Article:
What is a text?

In lit-crit terms, please.

It’s used all over the place in modern critical theory, but is there an accepted common definition that most theorists agree on?

Wikipedia defines it as “a coherent set of symbols that transmits some kind of informative message.” How widely accepted is that definition among scholars?

Over at onelook.com is a link to ODLIS: Online Dictionary of Library and Information Science which has pages of definitions which may be applicable to your area of interest.

Pages of definitions suggest there’s no one that’s both concise and widely accepted.

The idea of texts as texts mostly comes up in postmodern philosophy, anyway - although pomo litcrit is often heavily laden with philosophical concepts.

Short answer: a text is anything that can be read.

A “text” can be an actual text or more or less anything else, including a TV broadcast, movie, comic book, album, painting, statue, advertisement, postcard, back of a cereal box, etc… Click here for more details.

Lovely snark, but he doesn’t define what he means by text.

I’m not looking for an explanation of post-structuralist critical theory. I’ve read quite a bit of it and understand it fairly well. My question is much more technical:

“Is there a current definition of ‘text’ that is widely accepted in academic circles?”

Booshwa. It’s not meant to be understood. It’s meant to separate the game-players, the chasers of tenure, constructors of castles in the air and keepers of the mystique, from the retrograde old clucks who can’t even think until they figure out what things “mean.”

That sounds pretty good to me, although I’d leave out “informative”. The message of a text is not necessarily educational or instructive, and there are forms of writing that contain information but that would not normally be considered “texts”.

In literary criticism then “texts” includes books, stories, essays, articles, plays, poems, and published letters and journal entries. It does not include something like the list of nutritional information on a cereal box, although it could include the promotional text on the back of a cereal box.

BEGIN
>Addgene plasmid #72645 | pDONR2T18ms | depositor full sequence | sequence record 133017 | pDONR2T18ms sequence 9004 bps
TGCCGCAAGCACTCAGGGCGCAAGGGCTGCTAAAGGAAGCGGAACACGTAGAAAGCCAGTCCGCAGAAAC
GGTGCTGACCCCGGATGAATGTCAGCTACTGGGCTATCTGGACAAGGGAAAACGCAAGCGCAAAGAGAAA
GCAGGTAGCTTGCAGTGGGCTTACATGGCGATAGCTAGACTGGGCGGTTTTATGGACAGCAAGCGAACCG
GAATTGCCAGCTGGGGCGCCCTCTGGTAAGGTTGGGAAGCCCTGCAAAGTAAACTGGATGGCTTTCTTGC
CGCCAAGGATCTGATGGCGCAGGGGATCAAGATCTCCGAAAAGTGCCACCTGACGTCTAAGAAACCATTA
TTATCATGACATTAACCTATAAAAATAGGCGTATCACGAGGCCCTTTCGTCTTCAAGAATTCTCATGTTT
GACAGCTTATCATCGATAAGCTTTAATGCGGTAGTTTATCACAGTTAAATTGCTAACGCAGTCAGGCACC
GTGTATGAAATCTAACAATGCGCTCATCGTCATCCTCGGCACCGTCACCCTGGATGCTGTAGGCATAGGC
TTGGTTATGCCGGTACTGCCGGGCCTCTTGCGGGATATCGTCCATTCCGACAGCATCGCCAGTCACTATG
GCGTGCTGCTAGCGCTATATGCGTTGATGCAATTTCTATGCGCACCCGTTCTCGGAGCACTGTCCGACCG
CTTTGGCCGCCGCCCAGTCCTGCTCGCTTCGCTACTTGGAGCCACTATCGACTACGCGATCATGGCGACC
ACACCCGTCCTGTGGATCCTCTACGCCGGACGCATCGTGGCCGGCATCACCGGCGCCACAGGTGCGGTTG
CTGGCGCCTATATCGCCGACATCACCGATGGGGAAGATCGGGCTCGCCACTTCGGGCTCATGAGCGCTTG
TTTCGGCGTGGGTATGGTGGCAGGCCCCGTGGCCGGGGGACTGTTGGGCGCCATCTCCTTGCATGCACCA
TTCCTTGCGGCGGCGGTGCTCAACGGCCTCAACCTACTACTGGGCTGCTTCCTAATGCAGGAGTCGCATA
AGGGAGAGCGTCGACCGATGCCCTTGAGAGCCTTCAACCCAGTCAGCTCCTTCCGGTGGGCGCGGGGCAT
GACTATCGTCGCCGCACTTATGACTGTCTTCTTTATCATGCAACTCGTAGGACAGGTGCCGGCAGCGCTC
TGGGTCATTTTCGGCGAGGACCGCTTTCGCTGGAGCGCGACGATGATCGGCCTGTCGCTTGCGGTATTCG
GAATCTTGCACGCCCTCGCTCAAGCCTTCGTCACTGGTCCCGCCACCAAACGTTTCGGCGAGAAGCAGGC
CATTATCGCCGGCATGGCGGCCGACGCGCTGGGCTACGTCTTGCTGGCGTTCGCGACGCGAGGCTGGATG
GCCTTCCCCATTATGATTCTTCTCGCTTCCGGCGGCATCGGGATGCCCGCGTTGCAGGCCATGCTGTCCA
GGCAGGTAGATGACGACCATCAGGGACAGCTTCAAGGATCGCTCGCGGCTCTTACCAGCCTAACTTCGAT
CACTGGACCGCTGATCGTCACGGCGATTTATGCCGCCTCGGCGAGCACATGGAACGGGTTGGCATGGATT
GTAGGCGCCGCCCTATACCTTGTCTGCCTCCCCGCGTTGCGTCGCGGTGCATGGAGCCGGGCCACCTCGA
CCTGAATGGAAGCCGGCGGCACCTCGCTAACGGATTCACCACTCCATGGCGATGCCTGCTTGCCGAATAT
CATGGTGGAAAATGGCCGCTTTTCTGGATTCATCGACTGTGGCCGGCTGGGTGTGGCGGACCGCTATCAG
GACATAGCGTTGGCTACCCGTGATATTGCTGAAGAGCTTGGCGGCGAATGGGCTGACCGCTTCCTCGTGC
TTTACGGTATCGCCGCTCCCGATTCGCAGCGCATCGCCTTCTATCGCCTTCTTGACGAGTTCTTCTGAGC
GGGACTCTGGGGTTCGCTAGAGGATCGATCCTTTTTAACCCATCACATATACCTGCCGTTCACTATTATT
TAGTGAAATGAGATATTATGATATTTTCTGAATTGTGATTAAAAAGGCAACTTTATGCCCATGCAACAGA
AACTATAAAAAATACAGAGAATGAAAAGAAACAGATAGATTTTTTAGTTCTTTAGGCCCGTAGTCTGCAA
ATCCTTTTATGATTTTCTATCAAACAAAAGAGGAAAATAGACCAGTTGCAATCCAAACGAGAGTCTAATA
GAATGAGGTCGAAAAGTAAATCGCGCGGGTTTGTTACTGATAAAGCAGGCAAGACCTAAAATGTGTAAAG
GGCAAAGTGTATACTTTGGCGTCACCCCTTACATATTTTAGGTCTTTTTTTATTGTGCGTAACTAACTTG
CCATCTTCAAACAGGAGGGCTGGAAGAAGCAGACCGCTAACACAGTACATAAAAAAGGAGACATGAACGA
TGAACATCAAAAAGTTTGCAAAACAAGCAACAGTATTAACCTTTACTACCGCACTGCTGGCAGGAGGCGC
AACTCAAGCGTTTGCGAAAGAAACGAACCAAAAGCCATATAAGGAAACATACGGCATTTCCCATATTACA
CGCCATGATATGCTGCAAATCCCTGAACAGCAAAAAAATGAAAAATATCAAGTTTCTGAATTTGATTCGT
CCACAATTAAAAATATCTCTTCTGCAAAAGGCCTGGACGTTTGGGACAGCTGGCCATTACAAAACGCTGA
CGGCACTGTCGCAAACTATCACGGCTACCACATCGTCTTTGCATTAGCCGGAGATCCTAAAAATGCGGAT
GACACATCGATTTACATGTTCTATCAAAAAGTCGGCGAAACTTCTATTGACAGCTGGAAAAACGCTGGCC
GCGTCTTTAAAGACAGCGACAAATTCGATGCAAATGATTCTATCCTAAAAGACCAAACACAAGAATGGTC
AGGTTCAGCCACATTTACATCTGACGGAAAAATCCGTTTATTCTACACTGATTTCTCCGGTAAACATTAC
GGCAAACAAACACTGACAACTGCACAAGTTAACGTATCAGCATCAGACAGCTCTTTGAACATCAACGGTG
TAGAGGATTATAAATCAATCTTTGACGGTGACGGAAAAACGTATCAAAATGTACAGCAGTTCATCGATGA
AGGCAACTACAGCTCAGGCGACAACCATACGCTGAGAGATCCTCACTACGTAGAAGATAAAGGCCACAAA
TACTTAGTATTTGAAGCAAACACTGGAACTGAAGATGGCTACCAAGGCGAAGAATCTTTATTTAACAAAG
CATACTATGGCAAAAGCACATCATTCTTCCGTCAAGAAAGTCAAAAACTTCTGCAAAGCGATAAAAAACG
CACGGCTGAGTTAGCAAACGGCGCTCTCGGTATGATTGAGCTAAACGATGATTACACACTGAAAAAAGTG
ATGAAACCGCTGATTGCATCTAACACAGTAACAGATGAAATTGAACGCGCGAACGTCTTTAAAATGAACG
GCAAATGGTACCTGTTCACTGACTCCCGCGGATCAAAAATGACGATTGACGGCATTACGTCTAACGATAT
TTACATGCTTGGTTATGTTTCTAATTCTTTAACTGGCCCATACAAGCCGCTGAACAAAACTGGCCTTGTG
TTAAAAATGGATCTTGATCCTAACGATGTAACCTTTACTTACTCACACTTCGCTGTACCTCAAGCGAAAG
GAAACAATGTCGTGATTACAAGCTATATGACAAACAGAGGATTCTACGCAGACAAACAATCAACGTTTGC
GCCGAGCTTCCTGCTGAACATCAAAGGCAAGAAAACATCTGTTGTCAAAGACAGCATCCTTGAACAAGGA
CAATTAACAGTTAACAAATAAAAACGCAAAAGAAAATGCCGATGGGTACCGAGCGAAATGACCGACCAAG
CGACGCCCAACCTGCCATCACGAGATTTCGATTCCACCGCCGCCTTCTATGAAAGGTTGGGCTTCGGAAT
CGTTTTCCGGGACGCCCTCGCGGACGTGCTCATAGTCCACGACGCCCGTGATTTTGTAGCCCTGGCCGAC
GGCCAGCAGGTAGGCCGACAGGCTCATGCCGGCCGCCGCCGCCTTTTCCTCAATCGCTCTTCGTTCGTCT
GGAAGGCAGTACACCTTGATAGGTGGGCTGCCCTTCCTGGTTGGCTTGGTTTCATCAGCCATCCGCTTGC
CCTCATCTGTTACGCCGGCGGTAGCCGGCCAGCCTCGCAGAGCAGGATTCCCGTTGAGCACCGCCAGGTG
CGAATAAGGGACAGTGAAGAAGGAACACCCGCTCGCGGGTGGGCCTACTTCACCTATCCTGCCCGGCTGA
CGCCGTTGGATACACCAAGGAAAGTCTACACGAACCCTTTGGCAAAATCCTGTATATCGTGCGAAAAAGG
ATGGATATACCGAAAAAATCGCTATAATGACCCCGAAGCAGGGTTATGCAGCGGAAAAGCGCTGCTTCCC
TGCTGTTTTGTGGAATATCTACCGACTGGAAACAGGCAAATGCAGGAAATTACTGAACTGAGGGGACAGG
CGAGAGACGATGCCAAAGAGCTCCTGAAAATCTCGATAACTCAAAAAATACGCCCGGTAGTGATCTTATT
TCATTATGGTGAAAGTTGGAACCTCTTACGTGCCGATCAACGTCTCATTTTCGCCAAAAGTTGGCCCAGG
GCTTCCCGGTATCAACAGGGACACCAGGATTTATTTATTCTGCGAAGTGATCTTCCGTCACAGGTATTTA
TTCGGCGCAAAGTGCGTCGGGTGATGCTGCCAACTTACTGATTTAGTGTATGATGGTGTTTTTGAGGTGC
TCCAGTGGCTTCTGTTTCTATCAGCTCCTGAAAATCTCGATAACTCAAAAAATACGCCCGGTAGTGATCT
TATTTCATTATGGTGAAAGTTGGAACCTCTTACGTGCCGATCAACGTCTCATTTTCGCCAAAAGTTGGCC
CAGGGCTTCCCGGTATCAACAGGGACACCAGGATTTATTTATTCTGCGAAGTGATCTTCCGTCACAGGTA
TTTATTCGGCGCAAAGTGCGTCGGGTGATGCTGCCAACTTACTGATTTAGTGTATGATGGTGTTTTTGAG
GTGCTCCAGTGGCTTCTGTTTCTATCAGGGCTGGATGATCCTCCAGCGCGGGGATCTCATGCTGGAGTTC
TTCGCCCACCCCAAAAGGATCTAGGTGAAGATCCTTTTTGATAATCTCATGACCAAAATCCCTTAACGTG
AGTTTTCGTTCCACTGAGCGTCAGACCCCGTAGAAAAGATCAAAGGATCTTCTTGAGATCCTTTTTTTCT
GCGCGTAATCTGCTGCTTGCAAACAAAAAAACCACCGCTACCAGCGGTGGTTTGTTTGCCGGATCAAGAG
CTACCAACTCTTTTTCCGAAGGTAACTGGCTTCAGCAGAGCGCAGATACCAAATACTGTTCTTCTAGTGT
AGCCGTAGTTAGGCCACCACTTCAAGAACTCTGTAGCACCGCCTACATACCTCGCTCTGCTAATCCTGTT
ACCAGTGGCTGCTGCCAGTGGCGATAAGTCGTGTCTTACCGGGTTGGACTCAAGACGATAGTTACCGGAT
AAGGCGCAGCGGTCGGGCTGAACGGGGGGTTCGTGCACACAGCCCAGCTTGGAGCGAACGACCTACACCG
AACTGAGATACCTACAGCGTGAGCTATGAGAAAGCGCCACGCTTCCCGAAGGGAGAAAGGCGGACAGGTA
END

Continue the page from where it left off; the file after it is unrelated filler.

In a broader sense then a text could be any expressive work that has been recorded in some fashion, not necessarily in writing. As Wikipedia notes, in film studies then movies are considered the text. Not the movie script or the dialogue from the movie, but the entire movie including visual and aural elements. Musical recordings, television programs, paintings, sculptures, etc., could all be considered texts. However, an unrecorded live performance of a dramatic or musical work would not normally be considered a text. A text is a thing that you can come back to again and again and study, it isn’t a fleeting experience.

Yeah. And he just told you what a text is. Lamia elaborated quite nicely. I’m not quite sure what you’re getting hung up on. If it can be subjected to that type of criticism, it’s a text.

Disclaimer: I have a Bachelor’s and a Master’s in English and I’m employed in that field, and even I get lost in criticism sometimes.

The best answer I can give is that when you distill all the various theories, the “text” that is left over meets 3 guidelines:

It was created–by an author, auteur, painter, advertising consultant, etc.

It exists outside of its creation (wrapped up in the whole ‘death of the author’ thing) and outside of the experience of it (the rejection of reader-response criticism.)

It can be experienced.

That’s the best I can do.

(I can recommend a textbook called, IIRC, “Literary Criticism - A User-Friendly Guide.” That was my text in grad school, and it was infinitely easier to understand than the Norton anthology of theory and criticism that we used in college.)

Thanks, **Lamia **and BlakeTyner. The “exists independently and can be revisited” aspect you both mention is completely missing from the Wikipedia definition, and, I think, a key element.